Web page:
Aedes mosquito can transfer dengue virus to offspring, study

Category: Health, Research and Developments 400 9

As human continually advance its efforts to combat the dengue virus, mosquito vectors are also evolving, posing new challenges in the control of the disease.

The Aedes aegypti mosquito
The Aedes aegypti mosquito

Theoretically, Aedes aegypti mosquito acquires dengue virus by sucking infected blood from human. But this could be changed because dengue virus can now pass by an adult mosquito to its offspring.

In the study Natural Transovarial Transmission (TOT) of Dengue Virus in Aedesaegypti conducted by the researchers from the University of San Carlos – Talumban Campus in Cebu City confirmed that Aedes aegypti mosquitoes are capable of transferring dengue virus biologically to its offspring.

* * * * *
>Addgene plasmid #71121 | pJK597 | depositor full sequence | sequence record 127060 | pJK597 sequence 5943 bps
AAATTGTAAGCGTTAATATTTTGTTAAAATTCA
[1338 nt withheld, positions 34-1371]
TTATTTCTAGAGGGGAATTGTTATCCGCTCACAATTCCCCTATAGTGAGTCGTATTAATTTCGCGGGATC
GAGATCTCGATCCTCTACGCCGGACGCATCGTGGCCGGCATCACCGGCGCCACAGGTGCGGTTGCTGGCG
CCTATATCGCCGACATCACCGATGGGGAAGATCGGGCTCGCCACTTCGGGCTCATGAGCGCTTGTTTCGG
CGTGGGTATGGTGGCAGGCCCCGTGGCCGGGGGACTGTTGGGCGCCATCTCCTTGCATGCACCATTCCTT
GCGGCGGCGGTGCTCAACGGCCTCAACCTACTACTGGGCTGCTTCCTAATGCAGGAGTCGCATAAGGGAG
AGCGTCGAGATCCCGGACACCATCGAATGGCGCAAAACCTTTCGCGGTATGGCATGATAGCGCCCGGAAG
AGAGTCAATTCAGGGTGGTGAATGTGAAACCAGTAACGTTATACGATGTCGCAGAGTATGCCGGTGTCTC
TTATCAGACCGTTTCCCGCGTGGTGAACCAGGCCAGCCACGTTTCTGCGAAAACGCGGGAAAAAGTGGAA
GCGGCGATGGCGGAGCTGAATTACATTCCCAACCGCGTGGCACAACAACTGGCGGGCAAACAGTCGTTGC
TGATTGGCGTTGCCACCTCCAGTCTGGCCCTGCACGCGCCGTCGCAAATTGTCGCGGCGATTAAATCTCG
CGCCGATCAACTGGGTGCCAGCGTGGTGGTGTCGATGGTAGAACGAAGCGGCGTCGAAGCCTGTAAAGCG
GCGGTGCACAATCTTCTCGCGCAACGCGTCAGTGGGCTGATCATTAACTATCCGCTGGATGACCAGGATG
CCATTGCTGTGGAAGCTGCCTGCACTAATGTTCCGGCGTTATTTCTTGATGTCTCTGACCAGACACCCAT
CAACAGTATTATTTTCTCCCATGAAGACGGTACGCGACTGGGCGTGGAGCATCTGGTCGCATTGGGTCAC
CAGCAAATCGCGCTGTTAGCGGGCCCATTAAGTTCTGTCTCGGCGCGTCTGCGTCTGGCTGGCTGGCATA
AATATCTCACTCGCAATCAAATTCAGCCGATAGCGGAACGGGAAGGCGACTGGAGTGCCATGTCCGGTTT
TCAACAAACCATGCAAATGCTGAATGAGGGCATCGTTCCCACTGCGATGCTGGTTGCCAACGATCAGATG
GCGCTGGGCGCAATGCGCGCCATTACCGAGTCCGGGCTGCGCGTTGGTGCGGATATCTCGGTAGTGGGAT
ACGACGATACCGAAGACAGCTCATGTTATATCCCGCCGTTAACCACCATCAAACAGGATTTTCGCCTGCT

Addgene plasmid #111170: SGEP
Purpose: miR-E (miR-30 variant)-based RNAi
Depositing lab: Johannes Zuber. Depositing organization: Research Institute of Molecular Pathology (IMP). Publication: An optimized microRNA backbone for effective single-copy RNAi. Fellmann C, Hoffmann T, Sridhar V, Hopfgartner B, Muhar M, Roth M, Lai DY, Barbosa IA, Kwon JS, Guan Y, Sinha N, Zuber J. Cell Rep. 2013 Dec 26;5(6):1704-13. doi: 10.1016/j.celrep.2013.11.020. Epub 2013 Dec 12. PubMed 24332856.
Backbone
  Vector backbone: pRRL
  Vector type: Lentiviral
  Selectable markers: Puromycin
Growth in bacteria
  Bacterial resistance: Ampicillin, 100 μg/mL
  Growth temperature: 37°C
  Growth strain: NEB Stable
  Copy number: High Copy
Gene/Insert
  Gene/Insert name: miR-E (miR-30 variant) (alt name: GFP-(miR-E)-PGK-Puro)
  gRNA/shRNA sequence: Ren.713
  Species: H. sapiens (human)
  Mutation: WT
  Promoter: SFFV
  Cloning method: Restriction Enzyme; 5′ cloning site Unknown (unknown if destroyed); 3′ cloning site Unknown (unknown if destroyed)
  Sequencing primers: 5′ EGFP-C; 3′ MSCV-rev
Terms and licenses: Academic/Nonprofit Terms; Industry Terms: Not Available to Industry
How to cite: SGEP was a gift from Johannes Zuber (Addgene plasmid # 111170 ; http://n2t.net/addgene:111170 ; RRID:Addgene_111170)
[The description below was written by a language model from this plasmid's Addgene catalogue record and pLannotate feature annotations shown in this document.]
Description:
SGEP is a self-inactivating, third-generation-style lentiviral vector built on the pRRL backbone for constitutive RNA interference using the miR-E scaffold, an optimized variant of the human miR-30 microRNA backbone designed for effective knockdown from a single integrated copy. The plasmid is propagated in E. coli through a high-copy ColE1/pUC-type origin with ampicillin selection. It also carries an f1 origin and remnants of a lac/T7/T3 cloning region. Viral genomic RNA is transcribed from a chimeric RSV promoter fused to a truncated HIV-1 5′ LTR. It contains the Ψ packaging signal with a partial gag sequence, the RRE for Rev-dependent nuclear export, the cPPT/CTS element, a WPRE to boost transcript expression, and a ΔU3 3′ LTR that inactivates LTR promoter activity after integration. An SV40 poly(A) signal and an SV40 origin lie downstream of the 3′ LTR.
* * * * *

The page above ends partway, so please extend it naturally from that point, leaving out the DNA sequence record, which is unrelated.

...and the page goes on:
In the process, the researchers extracted ribonucleic acid (RNA) from mosquito samples and subjected to laboratory tests and analysis. Results showed that out of 2,871 individual mosquitoes (171 pools), 679 (62 pools) are positive with dengue virus. Most of the dengue strains identified were dengue 4 (DENV-4), followed by dengue 3 (DENV-3) and dengue 1 (DENV-1), respectively. There were no dengue 2 (DENV-2) strains detected by the study.


According to Dr. Edillo, the occurrence of dengue virus in mosquito larvae and pupae would lead to re-emergence of the disease in previously infected community. Thus, by detecting dengue virus at early stages would be an important strategy in monitoring and surveillance of dengue infection in the community.